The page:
On the question I want to ask, and I don’t know which of you to ask, what I want to know is you have seen steroid use in baseball. You have seen it from inside the clubhouse. Mr. Palmeiro, maybe it would be best to ask you, is it something that most of the baseball players knew about?

Mr. PALMEIRO. I have never seen the use of steroids in the clubhouse.

Mr. WAXMAN. How about the fact that players were using steroids; is that something that other players knew?

Mr. PALMEIRO. I’m sure players knew about it. I really didn’t pay much attention to it. I was focused on what I had to do as part of my job.

Mr. WAXMAN. Did players know? You have spoken out about this. Did you know that other players were using steroids?

Mr. SCHILLING. I think there was suspicion. I don’t think any of us knew, contrary to the claim of former players. I think while I agree it’s a problem, I think the issue was grossly overstated by some people, including myself.

Mr. WAXMAN. Grossly overstated? Why did you do that?

Mr. SCHILLING. I think at the time it was a very hot situation, and we were all being asked to comment on it. And I think my opinion at the time was to go with someone who maybe had a better idea than me. But given a chance to reflect, when I look back on what I said, I’m not sure I could have been any more grossly wrong.

Mr. WAXMAN. Do you think it is a nonproblem in baseball?

Mr. SCHILLING. If one person is using it, I think it’s a problem. I think the desire to get to zero players using is a great goal. I don’t know how achievable that is.

Mr. WAXMAN. Mr. Sosa, did you know that other players were using steroids?

Mr. SOSA. To my knowledge, I don’t know.

Mr. CANSECO. Absolutely.

Mr. WAXMAN. You say it so affirmatively, but the others seem to be vague about it. Was it only where you were playing?

Mr. CANSECO. I didn’t hear you.

Mr. WAXMAN. They seem to be vague as to whether it was known by the players that some players were using steroids. Do you think there should have been any doubt in anybody’s mind that steroids was being used by—would you say a large number of players?

Mr. CANSECO. There should have been no doubt whatsoever, none.

Mr. WAXMAN. Does it stop with ballplayers? Steroid use has grown. Do you think that the team trainers, the managers and general managers, and even the owners might have been aware that some players were using steroids?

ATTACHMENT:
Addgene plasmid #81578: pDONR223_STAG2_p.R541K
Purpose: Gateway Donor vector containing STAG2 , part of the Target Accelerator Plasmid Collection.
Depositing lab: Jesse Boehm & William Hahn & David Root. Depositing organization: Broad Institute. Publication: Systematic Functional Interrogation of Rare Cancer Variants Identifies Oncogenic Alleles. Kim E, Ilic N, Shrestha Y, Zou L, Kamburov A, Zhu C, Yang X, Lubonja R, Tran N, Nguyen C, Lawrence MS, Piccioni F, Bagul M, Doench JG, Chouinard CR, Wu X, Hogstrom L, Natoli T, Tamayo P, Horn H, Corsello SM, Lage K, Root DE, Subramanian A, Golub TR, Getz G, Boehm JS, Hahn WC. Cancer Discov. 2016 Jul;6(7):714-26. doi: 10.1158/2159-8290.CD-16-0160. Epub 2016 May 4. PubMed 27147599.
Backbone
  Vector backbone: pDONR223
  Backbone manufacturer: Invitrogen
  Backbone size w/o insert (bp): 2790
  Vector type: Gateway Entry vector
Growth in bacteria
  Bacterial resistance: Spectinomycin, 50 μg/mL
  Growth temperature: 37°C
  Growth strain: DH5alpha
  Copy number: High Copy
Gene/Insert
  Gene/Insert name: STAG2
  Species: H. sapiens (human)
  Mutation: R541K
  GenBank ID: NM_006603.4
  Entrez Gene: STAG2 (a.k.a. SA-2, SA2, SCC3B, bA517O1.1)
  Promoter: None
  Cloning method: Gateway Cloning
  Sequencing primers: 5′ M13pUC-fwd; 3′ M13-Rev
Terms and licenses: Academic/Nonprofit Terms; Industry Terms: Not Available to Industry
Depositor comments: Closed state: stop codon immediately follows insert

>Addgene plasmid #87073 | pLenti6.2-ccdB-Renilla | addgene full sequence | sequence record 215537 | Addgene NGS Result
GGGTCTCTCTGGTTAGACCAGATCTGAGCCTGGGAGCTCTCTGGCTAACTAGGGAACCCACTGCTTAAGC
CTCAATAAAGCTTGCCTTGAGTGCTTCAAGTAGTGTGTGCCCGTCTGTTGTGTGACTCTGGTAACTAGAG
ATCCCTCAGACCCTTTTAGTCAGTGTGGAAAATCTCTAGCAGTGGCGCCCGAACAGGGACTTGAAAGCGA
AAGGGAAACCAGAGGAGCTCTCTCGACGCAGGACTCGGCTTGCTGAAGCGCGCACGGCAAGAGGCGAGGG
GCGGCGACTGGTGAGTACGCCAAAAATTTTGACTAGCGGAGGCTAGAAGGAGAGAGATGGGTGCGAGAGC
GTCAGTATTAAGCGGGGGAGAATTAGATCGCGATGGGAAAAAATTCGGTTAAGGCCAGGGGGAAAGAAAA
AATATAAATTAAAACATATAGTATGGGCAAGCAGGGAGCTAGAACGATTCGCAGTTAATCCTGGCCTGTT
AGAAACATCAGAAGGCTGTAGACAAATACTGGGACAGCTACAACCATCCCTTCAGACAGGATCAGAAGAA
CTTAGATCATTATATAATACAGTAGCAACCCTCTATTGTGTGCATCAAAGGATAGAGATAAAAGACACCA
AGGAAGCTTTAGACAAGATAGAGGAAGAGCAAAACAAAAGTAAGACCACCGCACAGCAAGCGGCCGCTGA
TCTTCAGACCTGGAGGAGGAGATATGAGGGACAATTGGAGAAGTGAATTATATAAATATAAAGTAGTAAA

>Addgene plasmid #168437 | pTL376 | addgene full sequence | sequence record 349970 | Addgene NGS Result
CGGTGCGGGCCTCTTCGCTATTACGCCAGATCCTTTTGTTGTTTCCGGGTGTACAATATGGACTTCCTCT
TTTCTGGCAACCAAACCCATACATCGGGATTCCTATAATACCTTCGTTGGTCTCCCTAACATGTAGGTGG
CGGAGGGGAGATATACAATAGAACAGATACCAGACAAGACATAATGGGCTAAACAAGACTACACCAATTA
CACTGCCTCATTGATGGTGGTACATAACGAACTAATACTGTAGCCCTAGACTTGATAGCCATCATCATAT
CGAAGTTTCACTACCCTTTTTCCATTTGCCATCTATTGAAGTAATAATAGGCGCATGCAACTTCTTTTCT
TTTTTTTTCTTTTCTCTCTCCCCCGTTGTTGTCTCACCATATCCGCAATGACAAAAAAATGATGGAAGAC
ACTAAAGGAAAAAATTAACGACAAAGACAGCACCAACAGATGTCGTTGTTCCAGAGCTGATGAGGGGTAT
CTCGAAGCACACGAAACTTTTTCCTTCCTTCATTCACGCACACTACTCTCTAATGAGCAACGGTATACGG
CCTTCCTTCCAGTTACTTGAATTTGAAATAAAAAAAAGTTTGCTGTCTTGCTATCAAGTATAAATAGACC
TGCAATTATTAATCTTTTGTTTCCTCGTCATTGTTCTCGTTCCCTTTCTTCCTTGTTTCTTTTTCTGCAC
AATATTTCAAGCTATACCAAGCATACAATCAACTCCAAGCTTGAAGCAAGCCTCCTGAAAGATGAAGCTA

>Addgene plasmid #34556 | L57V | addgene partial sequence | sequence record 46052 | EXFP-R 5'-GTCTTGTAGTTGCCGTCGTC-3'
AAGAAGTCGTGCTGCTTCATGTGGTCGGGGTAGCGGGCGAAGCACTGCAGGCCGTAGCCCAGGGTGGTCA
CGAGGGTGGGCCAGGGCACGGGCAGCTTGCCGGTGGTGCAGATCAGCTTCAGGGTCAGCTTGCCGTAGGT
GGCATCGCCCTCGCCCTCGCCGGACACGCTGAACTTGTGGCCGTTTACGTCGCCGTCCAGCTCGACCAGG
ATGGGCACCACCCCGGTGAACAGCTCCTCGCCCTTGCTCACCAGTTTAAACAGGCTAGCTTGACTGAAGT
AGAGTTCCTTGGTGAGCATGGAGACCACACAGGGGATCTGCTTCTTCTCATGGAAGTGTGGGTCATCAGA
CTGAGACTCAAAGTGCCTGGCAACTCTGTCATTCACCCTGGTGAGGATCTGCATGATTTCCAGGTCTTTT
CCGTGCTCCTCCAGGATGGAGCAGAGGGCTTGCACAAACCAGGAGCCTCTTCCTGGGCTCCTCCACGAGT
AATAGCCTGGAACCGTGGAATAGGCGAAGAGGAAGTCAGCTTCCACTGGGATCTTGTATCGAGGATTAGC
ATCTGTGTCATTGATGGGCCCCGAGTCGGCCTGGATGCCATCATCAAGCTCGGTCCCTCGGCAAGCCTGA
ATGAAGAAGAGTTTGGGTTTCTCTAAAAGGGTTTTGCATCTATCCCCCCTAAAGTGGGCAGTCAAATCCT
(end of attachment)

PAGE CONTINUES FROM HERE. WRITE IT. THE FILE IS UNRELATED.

Mr. CANSECO. No doubt in my mind, absolutely.

Mr. WAXMAN. It’s not a secret that stayed with the players; others knew it in the baseball community?

Mr. CANSECO. Absolutely.

Mr. WAXMAN. Do any of you disagree with you that?

Mr. SCHILLING. Disagree with——

Mr. WAXMAN. Not only did some baseball players know that others were using it, but that managers and other teammates and the trainers also were aware of it?

Mr. SCHILLING. Again, I think it falls—it includes a lot of suspicion and a lot of questioning. Unless you were Jose and you were actually using it, I don’t think you had firsthand knowledge of who knew.

Mr. WAXMAN. Last week a very respected person in the athletic world called me with a suggestion. He said if we want to dramatically cut the use of illegal steroids by kids, we should pass Federal legislation that applies one standard to all major sports, to colleges and high schools, instead of a patchwork of different policies. He suggested taking the Olympic policy and applying that program to everyone. The first violation would result in a 2-year suspension, and the second would bring a lifetime ban. Do you think that would be effective? Let me start with you.

Mr. CANSECO. I think, in my opinion, the most effective thing, right, would be for us to admit there’s a major problem. It’s got to start here, and we have to admit to certain things we have done and change things there. From what I’m hearing, more or less, I was the only individual in Major League Baseball that used steroids. That’s hard to believe.

Mr. WAXMAN. Mr. Sosa, do you think we ought to have that gold standard of the Olympic program, zero tolerance? You got caught using steroids; for whatever the sport is, that you are suspended for 2 years, and after that second offense, you’re out. Do you think that would be effective with baseball and other sports as well?

Mr. SOSA. I can tell you, Mr. Chairman, I don’t have too much to tell you.

Mr. WAXMAN. You can think about it.

How about you, Mr. McGwire?

Mr. MCGWIRE. I don’t know, but I think we should find the right standard.

Mr. WAXMAN. Do you think that the standard the baseball commission is using right now is the right standard?

Mr. MCGWIRE. I don’t know. I’m not a current player.

Mr. WAXMAN. You haven’t looked at it?

Mr. MCGWIRE. Correct.

Mr. PALMEIRO. I wouldn’t have a problem of playing under any type of standard. Like I said, I have never taken it, so if you want to play under the rules of the Olympics, I welcome it.

Mr. WAXMAN. My time is up, and I hope we will get another chance.